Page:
NHS England has responded to rising criticism over its plans for a centralised patient record database by postponing the care.data programme for six months.
It follows protests from patients, doctors and privacy groups over plans to extract patient record information from GPs’ surgeries to a centralised database, from where it could be sold to pharmaceutical companies, researchers and other organisations.
Those protests were capped by a call yesterday by the British Medical Association to suspend the programme until people were better informed about it – and given more time to opt out, if necessary.
Now, in a statement, NHS England has suspended the data extraction programme. “In recent weeks, we have heard from patients, many GPs, their professional organisations and, groups like Healthwatch.
They have told us very clearly that patients need more time to learn about information sharing, the benefits and their right to object,” claimed the NHS England statement.
It promises that the data collection process will now start “in the autumn” instead of in April “to allow more time to build understanding of the benefits of using the information, what safeguards are in place, and how people can opt-out if they choose to”.
NHS England claims that it will use the time to persuade people that the care.data programme is in their best interests. It and researchers claim that the patient data can help to uncover medical or health trends, and identify people that may benefit from new or special treatments.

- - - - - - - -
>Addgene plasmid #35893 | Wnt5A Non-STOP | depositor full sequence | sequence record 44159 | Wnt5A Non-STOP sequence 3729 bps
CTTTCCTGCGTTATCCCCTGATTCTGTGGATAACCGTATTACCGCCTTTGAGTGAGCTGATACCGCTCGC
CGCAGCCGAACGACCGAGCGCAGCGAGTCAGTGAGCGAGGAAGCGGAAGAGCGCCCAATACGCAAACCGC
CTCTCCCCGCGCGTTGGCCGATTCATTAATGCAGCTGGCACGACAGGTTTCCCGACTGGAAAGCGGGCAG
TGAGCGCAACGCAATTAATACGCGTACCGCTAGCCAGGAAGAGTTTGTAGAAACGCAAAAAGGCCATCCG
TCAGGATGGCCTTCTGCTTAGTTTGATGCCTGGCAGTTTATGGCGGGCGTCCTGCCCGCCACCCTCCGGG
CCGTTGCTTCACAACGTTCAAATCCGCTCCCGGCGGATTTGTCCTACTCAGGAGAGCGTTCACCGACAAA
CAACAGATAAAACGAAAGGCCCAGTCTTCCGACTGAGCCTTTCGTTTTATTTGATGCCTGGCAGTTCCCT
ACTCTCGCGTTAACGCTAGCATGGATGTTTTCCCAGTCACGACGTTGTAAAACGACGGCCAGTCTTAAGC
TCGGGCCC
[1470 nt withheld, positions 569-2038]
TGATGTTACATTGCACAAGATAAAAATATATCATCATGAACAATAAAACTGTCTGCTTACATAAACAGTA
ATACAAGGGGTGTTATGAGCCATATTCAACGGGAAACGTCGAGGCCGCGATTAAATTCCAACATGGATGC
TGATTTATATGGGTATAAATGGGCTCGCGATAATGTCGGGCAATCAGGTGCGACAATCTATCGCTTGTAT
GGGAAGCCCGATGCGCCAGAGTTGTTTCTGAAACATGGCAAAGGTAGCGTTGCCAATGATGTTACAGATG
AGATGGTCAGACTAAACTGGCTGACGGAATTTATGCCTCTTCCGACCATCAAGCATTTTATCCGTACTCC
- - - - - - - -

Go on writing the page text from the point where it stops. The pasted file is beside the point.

The care.data programme will benefit patients, it says, by “ensuring the highest standards of care and clinical safety are consistently met throughout the NHS and alert us to where standards drop, allowing us to take prompt action; helping us understand what happens to people, especially those with long term conditions, who are cared for away from hospital, and to ensure their needs are met; and, providing us with the vital information needed to assist and support research into new medicines, and the better treatment of disease,” claimed NHS England in the statement.
NHS England says that it will work with patient and professional groups to develop awareness across all sections of the community, particuarly among patients with disabilities; take further steps to build public confidence in the plan, and to work with a small group of GP practices to “test the quality of the data”.
“We have been told very clearly that patients need more time to learn about the benefits of sharing information and their right to object to their information being shared. That is why we are extending the public awareness campaign by an extra six months,” said Tim Kelsey, national director for patients and information at NHS England.